The task of mopping up Great Barrier Island's flood damage will cost more than $10m, civil defence say.
Storms that battered the small island last Tuesday night have left the main road, walking tracks, campsites and huts out of action until further notice.
The wild weather was believed to be the biggest storm to hit the island in living memory, Auckland Civil Defence Controller Clive Manley said.
He said the island endured storms in the past, such as Cyclone Bola, "but the general consensus is that the impact of this particular storm is the worst that people can remember"
Civil defence has been tasked with rebuilding the island's damaged infrastructure.
The immediate priority was to get the roads - including main street Aotea Road back open for motorists.
It was likely to run into a $10m-plus clean-up job, while the longer-term economic implications could push that figure even higher, Manley said.
The rebuild was still in the initial response recovery phase and could take months to fix major infrastructure.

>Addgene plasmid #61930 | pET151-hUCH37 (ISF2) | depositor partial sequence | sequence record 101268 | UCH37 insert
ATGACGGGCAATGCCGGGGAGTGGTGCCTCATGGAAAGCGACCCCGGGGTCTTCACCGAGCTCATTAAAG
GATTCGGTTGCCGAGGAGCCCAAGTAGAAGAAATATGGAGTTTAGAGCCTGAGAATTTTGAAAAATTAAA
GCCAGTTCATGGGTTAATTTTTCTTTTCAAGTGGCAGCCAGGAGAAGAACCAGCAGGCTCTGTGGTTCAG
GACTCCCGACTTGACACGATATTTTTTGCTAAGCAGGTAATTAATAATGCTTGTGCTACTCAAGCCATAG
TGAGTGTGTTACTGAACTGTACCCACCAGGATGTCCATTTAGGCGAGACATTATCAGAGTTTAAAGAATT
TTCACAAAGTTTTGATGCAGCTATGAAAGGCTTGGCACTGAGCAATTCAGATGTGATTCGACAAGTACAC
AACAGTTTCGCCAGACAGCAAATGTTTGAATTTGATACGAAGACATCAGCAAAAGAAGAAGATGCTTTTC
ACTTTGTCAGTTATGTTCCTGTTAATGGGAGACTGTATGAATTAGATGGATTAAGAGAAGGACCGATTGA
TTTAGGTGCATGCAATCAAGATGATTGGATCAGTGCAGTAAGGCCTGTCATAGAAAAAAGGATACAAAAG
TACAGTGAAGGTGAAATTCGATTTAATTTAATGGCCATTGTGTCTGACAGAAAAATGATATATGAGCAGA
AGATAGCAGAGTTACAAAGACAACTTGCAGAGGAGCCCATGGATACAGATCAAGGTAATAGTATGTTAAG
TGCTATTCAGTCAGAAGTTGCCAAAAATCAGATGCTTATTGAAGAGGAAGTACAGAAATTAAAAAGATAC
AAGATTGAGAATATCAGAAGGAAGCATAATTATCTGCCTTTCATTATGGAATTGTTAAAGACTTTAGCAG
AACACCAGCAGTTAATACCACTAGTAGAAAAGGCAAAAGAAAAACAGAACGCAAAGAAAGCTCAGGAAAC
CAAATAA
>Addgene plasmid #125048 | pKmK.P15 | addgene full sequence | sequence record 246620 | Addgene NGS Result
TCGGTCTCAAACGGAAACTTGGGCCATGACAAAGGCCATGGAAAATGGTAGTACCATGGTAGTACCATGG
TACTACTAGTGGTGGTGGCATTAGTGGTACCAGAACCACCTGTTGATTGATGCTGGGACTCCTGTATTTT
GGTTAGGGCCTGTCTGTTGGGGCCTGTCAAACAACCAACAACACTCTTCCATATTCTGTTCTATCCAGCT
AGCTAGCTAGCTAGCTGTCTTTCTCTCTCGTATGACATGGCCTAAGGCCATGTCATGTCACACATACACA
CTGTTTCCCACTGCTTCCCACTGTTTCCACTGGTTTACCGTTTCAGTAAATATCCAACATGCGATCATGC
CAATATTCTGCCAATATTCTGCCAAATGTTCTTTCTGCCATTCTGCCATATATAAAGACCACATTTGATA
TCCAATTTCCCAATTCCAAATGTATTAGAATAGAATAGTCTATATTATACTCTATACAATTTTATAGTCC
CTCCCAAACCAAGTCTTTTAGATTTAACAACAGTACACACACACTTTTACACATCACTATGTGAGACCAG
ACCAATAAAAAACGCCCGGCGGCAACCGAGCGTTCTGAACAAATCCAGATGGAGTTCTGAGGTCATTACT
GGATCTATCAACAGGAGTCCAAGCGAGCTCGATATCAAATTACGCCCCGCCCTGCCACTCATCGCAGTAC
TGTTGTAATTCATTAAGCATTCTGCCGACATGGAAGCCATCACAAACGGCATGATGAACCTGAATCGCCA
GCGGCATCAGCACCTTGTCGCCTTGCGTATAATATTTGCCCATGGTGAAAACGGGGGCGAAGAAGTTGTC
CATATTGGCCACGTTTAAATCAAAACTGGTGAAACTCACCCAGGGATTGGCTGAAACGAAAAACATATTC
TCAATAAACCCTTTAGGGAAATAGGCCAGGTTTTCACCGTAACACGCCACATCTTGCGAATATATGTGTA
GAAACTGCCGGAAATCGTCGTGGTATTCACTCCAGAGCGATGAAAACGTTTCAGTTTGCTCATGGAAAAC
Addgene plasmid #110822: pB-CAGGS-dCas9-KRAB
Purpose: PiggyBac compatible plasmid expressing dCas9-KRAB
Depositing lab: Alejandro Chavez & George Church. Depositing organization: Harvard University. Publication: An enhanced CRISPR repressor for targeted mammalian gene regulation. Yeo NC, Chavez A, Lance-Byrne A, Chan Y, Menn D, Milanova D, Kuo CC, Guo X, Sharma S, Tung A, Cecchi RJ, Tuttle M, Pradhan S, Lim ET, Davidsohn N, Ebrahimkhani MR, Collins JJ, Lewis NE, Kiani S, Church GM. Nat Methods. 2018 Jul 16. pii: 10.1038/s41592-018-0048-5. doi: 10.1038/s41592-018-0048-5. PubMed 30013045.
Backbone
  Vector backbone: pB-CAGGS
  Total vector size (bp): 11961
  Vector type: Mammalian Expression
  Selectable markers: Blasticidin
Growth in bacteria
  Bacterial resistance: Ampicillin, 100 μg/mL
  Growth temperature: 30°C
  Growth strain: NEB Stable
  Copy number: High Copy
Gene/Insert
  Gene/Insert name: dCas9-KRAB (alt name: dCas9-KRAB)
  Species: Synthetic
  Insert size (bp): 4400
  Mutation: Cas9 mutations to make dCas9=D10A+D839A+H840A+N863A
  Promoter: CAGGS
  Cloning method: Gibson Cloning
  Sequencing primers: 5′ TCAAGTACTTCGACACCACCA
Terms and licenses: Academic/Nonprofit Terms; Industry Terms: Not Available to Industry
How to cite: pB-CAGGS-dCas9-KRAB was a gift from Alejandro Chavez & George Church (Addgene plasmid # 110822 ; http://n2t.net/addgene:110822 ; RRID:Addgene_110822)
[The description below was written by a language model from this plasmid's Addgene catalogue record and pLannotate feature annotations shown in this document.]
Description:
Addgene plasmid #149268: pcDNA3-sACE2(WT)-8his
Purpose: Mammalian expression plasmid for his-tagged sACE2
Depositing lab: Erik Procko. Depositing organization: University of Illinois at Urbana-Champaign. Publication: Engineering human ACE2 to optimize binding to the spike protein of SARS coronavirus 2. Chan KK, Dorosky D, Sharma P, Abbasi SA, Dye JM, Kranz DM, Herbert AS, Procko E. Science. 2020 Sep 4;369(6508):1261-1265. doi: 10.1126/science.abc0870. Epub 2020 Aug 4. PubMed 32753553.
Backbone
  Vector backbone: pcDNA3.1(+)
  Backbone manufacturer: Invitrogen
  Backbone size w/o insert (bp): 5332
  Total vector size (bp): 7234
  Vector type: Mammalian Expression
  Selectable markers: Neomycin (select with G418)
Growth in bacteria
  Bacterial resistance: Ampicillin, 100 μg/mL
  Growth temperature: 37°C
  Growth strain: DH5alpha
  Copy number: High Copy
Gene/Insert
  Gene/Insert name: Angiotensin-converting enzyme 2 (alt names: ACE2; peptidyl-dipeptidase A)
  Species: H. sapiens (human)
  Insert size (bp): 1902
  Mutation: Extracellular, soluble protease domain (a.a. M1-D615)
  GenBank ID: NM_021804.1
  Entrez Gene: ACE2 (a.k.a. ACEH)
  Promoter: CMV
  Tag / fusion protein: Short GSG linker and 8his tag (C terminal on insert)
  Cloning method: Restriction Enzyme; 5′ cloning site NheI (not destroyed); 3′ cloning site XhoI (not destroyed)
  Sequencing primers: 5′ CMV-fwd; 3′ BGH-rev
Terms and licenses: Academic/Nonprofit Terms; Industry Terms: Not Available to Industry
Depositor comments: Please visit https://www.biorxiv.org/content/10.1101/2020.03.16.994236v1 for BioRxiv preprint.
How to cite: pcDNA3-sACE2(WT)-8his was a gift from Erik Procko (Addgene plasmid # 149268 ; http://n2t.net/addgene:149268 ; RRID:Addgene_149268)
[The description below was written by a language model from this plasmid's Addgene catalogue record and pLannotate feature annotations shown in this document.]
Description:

Chair of Great Barrier Island Community Board Izzy Fordham said the community spirit remained positive.
She said people were glad the damage wasn't worse.
"The fortunate thing is nobody's lost a house. Everyone's still got shelter and warmth which has been great. On the whole we consider ourselves incredibly fortunate."
Fordham said she was urging people to stay off the main street - Aotea Road - as it underwent repairs.
The department of conservation said a number of facilities have re-opened including Medlands Beach campground, Awana Beach campground, the Hot Springs Track (only to the hot springs, not beyond), and Windy Canyon Track and Palmers Track to the Hirakimata summit - (no tracks continue from the summit, so return is by the same route).